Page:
I should be in Beijing right now. I should be touring the regal Forbidden Palace, browsing through aged pottery at the antique market, perusing brilliant silks and shimmering pearls. Instead I am still in my room in Xiasha. Because this week I attempted to go to Beijing twice. And twice I failed.
This week is Jinrong’s Sports Meeting (basically a 3-day track competition), and since all the freshmen are required to go, everyone is excused from class for those days. Sweet! With a 5-day weekend in my sights, I decided to take up Tammy’s offer of traveling to Beijing with her where she would be visiting her sister. Since Tammy’s sister had already purchased a plane ticket for her, I opted to take the train on my own, leaving a day earlier but arriving close to the same time.
Attempt number one included getting on a bus at 4 in the afternoon and heading to the train station in downtown. I thought I could take the B1 bus, connect to the B2 bus and ride to the end of the line and end up at the station. But, in fact, it is the B2X bus that does that. So unaware of that small detail I sat on the B2 for over an hour (this was after already being on the B1 for about an hour), and finally ended up at a deserted bus depot. Realizing I had obviously made a mistake somewhere, I got back on the B2 in the direction I just came from. I somehow managed to make it to the train station around 7:15pm, only to learn the last train to Beijing left at 7:30pm and I would have no time to make it through security and to my gate on time. I left the station feeling disappointed, but determined to leave earlier the next day and get on a train. However, once again, this was not to be.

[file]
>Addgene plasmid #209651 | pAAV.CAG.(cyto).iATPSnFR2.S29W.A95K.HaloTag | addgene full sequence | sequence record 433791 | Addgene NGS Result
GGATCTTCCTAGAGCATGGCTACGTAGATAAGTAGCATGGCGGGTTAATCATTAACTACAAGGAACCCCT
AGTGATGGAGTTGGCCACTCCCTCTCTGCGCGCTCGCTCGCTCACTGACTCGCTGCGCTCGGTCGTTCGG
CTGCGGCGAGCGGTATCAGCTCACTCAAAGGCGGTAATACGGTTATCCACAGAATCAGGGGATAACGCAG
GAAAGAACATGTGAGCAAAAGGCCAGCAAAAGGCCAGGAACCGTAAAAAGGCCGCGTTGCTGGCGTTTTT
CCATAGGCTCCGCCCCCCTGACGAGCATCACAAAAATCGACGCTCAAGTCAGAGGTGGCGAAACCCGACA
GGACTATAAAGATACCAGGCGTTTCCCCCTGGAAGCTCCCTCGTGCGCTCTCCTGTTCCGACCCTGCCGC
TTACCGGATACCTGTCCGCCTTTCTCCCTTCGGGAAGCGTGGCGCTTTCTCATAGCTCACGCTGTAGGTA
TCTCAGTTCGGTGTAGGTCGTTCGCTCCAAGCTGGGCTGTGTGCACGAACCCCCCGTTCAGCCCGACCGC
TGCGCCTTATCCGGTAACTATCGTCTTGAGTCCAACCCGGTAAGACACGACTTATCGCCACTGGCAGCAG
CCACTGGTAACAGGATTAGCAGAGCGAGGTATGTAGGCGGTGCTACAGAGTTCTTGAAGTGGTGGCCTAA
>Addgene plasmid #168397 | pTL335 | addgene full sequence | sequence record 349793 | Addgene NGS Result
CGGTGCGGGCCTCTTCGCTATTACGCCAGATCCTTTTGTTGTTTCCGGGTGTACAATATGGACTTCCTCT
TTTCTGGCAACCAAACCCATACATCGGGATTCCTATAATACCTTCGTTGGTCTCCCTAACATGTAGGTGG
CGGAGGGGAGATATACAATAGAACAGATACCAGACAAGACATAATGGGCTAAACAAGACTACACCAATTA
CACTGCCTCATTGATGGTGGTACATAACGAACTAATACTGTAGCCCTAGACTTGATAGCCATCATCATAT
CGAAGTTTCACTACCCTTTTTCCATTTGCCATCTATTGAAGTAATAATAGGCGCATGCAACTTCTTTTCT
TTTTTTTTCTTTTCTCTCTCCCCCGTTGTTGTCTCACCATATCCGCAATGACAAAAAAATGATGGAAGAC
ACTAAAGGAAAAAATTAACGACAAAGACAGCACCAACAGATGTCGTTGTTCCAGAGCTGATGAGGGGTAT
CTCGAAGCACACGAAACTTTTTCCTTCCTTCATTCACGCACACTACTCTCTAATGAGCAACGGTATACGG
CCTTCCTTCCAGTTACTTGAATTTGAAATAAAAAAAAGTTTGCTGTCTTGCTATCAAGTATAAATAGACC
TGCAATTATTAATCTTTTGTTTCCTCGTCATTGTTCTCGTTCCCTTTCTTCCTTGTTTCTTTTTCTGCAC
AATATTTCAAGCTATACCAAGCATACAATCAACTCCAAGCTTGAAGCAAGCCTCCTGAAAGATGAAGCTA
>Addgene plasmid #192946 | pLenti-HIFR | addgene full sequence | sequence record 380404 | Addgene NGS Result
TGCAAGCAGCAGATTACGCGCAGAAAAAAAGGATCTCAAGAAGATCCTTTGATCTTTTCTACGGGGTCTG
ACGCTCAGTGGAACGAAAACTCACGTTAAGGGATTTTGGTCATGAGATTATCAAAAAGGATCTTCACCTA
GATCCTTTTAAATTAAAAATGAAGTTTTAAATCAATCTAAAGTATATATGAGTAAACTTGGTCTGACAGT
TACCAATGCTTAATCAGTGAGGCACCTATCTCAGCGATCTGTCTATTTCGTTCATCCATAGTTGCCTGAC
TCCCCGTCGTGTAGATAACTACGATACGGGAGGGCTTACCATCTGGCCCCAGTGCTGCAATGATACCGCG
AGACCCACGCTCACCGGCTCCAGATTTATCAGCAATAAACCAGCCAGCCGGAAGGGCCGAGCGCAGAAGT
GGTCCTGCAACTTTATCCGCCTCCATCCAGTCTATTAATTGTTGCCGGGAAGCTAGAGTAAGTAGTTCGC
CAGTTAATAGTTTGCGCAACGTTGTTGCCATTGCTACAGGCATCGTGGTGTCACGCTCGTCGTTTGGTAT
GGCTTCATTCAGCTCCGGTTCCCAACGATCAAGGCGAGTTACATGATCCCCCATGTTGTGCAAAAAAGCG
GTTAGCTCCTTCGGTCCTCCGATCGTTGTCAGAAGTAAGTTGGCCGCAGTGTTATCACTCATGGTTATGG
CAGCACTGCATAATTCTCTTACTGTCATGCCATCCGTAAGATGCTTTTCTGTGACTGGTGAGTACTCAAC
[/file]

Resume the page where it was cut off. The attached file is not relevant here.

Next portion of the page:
The next day I left with friends Izzy, Lark, and Little Lark to the station around 1pm. We made it there with plenty of time to spare, but I started to worry when every ticket window was accessorized with a mob of people. Surely, not this many people would be traveling on a Wednesday afternoon on a non-holiday weekend? I assured myself they were all just buying their Spring Festival tickets in advance. How naive of me. (I later learned there is a congress meeting in Beijing this weekend, which explains the mass exodus.)
With Lark translating, the annoyed clerk was able to inform me that my only options for getting to Beijing were to a) pay 600 RMB one way, because all the 200 RMB seats were sold out, b) leave the following day, or c) take a train that would travel for almost 24 hours when the regular travel time should be 12 hours. I decided against all these, and dejectedly got on the bus back home.
I made a pit stop at Hangzhou tower (a huge mall full of over-priced western stores) and self-soothed with a seasonal cranberry white chocolate mocha from Starbucks (with real cow’s milk because I don’t know how to say “soy” in Chinese), spending about half my allotted daily food budget on a single drink (no shame). And then I used the handicapped restroom because they always have western toilets and I was in no mood to squat.
And just when I was beginning to feel a little better, I walked outside and realized I didn’t know which direction I needed to go in order to get home. I stared at a map for a while and decided I should keep going in the direction I had been earlier, only I would be taking a different bus. I sat on the bus for about 4 stops and ended up at the end-of-the-line bus station. -_-
With the confidence that at least now there was no way I could mess this up anymore, I started walking across the lot. But because I wasn’t walking on the sidewalk the guard at the gate beckoned for me to come to him. Just as I was deciding whether I should attempt Chinese, only speak English, or simply cry, a bus passed between us and I seized the opportunity to flee in the opposite direction.
I made it back home and made different plans. And while I’m disappointed I couldn’t make it up north this weekend, it’s still only Thursday and I’m looking forward to having free time and a few days in Shanghai with friends! As is often the case since being in China– many lessons learned.